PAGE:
For our kids and teens, a school year will bring new adults into their orbit. With this, comes new opportunities to be brave and grow their courage – but it will also bring anxiety at school. For some kiddos, this anxiety will feel so big, but we can help them feel bigger.
If anxiety is a felt sense of threat, the antidote to this is a felt sense of safety.
This can be strengthened most powerfully through relationship. A felt sense of relational safety is critical in reducing anxiety at school and building brave behaviour in all children.
‘Relational safety’ in this sense means feeling welcome, seen validated, cared for, valued. The questions to ask are:
- Do they feel seen, cared for, valued, by the adult in the room?
- Is that adult familiar, warm, welcoming?
- And because children are always looking to their primary important adults (parents/carers) for signs of safety: Do they (the young person) believe that we (their parent/carer) likes and trusts that adult?
There is a primal, instinctive reason for the importance of relational safety for all of us. We haven’t survived for as long as we have because we’re the smartest or the strongest or the most powerful. We’ve survived for as long as we have because we’ve worked together. We feel safest when we are ‘with’. This is how it is for all mammals, not just the human ones.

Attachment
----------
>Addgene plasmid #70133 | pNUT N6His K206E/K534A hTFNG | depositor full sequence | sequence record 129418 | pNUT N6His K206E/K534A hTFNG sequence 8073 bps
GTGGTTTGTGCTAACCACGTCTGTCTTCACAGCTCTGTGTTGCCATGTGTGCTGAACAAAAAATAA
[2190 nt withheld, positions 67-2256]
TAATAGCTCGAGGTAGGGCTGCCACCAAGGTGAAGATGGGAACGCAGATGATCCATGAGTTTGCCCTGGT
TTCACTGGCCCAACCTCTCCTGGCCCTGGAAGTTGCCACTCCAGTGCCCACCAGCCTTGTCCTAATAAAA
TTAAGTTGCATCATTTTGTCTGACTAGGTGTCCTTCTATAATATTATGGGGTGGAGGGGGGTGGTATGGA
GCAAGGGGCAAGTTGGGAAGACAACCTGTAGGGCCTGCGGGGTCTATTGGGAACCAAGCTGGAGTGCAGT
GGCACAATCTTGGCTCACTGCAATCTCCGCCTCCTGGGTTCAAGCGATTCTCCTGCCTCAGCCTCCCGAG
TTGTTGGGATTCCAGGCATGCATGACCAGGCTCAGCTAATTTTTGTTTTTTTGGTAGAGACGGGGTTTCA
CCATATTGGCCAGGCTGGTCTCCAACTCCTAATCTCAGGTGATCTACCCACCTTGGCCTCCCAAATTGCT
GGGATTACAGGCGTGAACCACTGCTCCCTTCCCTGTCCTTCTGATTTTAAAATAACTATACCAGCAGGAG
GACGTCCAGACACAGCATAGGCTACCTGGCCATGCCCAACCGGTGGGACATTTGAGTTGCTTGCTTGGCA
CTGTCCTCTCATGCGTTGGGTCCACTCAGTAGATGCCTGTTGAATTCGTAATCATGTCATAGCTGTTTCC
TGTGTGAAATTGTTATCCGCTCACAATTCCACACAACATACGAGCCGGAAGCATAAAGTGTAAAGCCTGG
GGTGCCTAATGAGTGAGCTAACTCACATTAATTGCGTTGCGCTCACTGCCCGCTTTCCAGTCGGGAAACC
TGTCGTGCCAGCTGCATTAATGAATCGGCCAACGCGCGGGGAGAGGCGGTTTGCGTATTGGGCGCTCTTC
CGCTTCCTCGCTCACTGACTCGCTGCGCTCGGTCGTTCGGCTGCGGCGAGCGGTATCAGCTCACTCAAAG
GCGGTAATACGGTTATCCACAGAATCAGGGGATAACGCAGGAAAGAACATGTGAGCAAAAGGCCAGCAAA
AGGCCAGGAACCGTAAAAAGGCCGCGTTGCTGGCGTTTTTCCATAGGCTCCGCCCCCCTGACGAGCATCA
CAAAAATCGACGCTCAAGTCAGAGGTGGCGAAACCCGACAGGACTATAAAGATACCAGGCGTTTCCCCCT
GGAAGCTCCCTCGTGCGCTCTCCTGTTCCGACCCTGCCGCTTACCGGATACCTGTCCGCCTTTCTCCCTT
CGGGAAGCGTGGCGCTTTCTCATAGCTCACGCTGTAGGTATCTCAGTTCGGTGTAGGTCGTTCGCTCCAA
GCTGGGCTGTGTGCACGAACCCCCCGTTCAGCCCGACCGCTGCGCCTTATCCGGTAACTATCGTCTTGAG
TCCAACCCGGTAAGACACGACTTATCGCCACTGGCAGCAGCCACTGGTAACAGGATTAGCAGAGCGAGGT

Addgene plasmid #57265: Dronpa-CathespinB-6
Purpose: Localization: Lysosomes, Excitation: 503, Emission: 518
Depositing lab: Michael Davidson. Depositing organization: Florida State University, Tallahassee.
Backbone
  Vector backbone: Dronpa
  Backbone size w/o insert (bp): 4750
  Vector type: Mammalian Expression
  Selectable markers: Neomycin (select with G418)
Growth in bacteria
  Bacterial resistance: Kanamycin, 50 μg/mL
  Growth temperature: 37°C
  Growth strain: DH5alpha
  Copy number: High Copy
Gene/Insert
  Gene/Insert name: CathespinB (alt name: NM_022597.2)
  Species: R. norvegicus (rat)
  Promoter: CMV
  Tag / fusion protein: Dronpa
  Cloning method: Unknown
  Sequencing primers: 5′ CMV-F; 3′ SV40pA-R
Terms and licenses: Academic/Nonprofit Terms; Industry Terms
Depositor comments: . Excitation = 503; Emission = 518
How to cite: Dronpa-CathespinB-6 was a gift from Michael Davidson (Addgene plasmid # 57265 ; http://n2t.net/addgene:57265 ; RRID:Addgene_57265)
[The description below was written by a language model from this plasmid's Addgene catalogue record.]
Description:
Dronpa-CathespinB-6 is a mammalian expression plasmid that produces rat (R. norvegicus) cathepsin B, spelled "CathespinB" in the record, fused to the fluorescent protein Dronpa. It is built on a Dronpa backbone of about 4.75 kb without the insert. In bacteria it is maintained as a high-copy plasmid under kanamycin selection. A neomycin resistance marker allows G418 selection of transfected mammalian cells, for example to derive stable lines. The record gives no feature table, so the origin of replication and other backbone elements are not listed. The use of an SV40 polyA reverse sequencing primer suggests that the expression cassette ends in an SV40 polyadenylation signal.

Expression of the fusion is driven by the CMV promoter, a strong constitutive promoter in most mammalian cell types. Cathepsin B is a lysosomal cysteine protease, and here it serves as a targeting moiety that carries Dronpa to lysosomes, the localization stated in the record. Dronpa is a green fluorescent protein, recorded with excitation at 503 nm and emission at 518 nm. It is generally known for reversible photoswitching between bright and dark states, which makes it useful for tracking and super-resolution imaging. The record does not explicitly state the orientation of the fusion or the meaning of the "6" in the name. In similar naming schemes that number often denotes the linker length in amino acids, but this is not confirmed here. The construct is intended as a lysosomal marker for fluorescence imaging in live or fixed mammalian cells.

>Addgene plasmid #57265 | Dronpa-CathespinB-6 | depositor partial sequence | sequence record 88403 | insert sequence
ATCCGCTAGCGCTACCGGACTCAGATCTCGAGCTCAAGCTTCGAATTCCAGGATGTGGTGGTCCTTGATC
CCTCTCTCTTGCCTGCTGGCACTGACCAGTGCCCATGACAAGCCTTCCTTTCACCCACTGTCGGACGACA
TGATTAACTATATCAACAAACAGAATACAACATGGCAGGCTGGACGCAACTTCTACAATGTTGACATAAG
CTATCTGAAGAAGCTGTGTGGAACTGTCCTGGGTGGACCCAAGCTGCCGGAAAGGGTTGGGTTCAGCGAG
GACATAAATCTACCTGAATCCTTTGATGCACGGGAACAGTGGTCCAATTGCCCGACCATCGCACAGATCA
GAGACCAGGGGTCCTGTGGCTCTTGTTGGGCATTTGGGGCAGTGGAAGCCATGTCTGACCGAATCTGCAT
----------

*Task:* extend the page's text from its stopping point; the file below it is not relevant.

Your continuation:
What’s important of course, is that the ones we are with feel safe to be with. For children, felt safety with an adult might take time. This is no reflection on the adult. The adult beside them might be the safest, warmest, most loving adult, but that doesn’t mean a young person will feel safe straight away.
This is also instinctive. It isn’t safe for children to follow every adult that comes to them, so a felt sense of relational safety might take time, and that’s okay.
As long as they are actually safe, we can help grow their felt sense of relational safety by nurturing their relationship with the important adults who will be caring for them, whether that’s a co-parent, a stepparent, a teacher, a coach.
There are a number of ways we can do this:
- Use the name of their other adult (such as a teacher) regularly, and let it sound loving and playful on your voice. ‘Oh I wonder what Miss Smith is having for breakfast today.’
- Let them see that you have an open, willing heart in relation to the other adult. ‘I really like Mr Jones. I’m excited for you to get to know him.’
- Show them you trust the other adult to care for them (‘I know Mrs Smith is going to take such good care of you.’)
- Facilitate familiarity. As much as you can, hand your child to the same person when you drop them off.
- You know how lovely it feels to hear someone speaking beautifully about you behind your back? It goes a long way to building trust in the person who said it. To facilitate this between your child and the teacher, ask your child’s teacher to share anything positive your child does. It might be weekly or fortnightly – whatever works. Then, share that information with your child, ‘Mrs Wilder told me that you worked really hard in maths today. I loved that she noticed that about you.’ Then, share anything positive your child says about the teacher, with the teacher.
It’s about helping expand their village of loving adults. The wider this village, the bigger their world in which they can feel brave enough.
For centuries before us, it was the village that raised children. Parenting was never meant to be done by one or two adults on their own, yet our modern world means that this is how it is for so many of us.
We can bring the village back though – and we must – by helping our kiddos feel safe, known, and held by the adults around them. We need this for each other too.